METRO PLUS

Making pictures with sound

IT'S HERE Pierre Favre in New Delhi   | Photo Credit: PHOTO: RAJEEV BHATT





Pierre Favre, describes drums and music to Nandini Nair

He has used knitting needles for drumsticks. He has made music with gulmohar pods. He has played in a volcano. "There was no fire inside, of course," he adds. He has played on the top of a mountain. "I played really well. Everyone was clapping. But I passed out as there was no air." This is Pierre Favre, noted Swiss percussionist. "I've just started," he says of playing for 55 years, "now things are going to happen." Stories happened when he recently performed as part of the Jazz Utsav at Sri Satya Sai International Centre. "I didn't know the instrument," he says of the drum set. "I only knew the sticks." Of the spontaneous creations, he says, "It's like inventing stories, sometimes it's a short story, sometimes a long story." A single melody runs through his pieces. There are no repeats or reminders. "I don't hold people's hands when telling stories. I expect them to understand." Short of an hour, he left the audience asking for more. "It's a good thing when the public wants to hear more. You shouldn't overplay." His compositions create pictures for everyone. Tunes began with martial marching boots but ended with the patter of rain on a tin roof. Compositions resounded with heartbeats, rung like temple bells and filled the air with the sound of waves. His hands would caress the cymbals. Or they would flutter like a dragonfly's wings. "You don't hit the percussion," he explains, "You stretch it, you make it vibrate, you do the same with the body of the listeners." When he practices, he always practices softly. To play loudly is only to play with more weight.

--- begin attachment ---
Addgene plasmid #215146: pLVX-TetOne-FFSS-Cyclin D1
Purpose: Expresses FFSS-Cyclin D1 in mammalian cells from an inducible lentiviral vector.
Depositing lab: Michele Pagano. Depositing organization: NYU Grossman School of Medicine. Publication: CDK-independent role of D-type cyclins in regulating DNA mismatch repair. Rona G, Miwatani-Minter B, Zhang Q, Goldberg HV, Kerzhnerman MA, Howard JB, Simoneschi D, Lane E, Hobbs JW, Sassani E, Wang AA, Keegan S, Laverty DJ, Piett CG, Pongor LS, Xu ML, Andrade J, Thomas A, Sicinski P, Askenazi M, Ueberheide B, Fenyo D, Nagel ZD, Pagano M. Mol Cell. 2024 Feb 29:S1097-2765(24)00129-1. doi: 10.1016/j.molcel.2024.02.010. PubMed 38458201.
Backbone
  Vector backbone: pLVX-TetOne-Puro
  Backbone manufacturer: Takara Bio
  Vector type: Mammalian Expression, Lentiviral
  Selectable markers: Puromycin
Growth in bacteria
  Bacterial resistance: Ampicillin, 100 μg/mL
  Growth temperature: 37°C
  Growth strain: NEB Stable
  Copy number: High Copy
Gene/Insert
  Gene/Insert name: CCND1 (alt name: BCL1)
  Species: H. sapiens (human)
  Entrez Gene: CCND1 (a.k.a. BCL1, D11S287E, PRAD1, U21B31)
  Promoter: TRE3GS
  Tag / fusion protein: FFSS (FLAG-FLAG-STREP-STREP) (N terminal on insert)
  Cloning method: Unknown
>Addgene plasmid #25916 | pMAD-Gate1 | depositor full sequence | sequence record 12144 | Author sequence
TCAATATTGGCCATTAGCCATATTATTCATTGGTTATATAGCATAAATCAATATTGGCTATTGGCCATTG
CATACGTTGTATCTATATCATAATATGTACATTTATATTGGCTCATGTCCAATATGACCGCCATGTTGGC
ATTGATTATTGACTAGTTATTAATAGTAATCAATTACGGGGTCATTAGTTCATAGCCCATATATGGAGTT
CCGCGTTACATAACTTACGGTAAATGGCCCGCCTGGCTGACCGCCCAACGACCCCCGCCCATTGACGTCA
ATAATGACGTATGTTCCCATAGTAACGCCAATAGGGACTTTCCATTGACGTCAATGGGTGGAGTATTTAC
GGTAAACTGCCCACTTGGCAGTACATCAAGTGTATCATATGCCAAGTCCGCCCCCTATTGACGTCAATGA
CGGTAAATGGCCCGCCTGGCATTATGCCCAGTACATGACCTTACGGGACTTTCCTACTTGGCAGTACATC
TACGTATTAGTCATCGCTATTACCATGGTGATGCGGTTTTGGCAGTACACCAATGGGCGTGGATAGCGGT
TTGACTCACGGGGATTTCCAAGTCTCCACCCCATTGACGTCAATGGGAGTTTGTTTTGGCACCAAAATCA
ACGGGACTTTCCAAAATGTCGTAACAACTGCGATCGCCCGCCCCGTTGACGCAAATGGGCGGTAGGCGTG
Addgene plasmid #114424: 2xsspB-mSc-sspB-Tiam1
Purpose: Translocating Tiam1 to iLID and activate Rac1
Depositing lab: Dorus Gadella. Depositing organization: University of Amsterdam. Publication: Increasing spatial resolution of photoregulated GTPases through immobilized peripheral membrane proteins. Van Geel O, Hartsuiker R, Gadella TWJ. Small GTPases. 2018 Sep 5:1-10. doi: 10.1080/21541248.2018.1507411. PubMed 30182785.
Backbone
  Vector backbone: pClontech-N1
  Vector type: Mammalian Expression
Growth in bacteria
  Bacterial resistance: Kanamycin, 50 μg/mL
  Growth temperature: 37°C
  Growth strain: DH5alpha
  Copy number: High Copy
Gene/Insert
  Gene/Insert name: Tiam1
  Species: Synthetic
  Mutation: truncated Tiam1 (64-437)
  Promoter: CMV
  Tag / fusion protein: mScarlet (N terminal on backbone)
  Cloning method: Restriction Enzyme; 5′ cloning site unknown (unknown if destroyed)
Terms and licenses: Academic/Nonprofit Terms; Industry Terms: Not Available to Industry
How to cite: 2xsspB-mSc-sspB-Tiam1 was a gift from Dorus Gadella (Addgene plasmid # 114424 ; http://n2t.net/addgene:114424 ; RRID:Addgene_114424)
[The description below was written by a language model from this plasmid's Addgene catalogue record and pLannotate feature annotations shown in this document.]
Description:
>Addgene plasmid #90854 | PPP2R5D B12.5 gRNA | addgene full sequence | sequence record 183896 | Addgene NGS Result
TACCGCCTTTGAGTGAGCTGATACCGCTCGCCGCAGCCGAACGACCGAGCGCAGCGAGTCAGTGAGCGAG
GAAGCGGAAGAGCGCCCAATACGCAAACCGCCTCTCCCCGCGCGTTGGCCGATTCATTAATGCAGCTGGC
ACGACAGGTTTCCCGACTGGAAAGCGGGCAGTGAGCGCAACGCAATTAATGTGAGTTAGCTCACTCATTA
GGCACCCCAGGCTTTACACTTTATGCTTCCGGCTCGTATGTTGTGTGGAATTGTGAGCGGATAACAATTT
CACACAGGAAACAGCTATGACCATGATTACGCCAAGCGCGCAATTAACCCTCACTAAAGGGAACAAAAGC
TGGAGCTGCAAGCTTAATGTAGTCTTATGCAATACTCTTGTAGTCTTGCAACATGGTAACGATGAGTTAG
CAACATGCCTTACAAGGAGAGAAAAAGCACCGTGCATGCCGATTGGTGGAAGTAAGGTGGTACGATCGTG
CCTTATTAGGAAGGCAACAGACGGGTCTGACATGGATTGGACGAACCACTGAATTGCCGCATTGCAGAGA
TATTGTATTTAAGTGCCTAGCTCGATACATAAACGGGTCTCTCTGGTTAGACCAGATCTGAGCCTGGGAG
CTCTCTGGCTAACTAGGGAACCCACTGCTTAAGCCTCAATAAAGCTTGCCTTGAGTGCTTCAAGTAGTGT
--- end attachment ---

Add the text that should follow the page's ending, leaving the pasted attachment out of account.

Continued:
Going solo

On stage he looks pre-eminent. Offstage he resembles a kindly gingerbread man. "When I play solo, I'm absolutely free," he says, adding, "but I am also completely responsible." The only partner is the audience. It's a "dialogue", when performing with an orchestra. "Sometimes I like to give fire," he says with conspiratorial glee. "I like to provoke the others." Well acquainted with international styles, he favours the earthiness of the mridangam. With Jazz growing weak after the late 1960s, his search for "mother's milk" led him to African and Indian music. In African music he found the rhythmical roots of Jazz. Favre, a self-taught percussionist, explains his love for the drums. "The drums, in a way, are a very limited instrument. But to me it's poetry. With the piano and sitar you can get shadows, with the drums you can do the same, but it has to come from within you." A drummer also has to be like a dancer, since both hands and feet are used. "But the problem is," he laughs, "feet want to be feet, they don't want to be hands."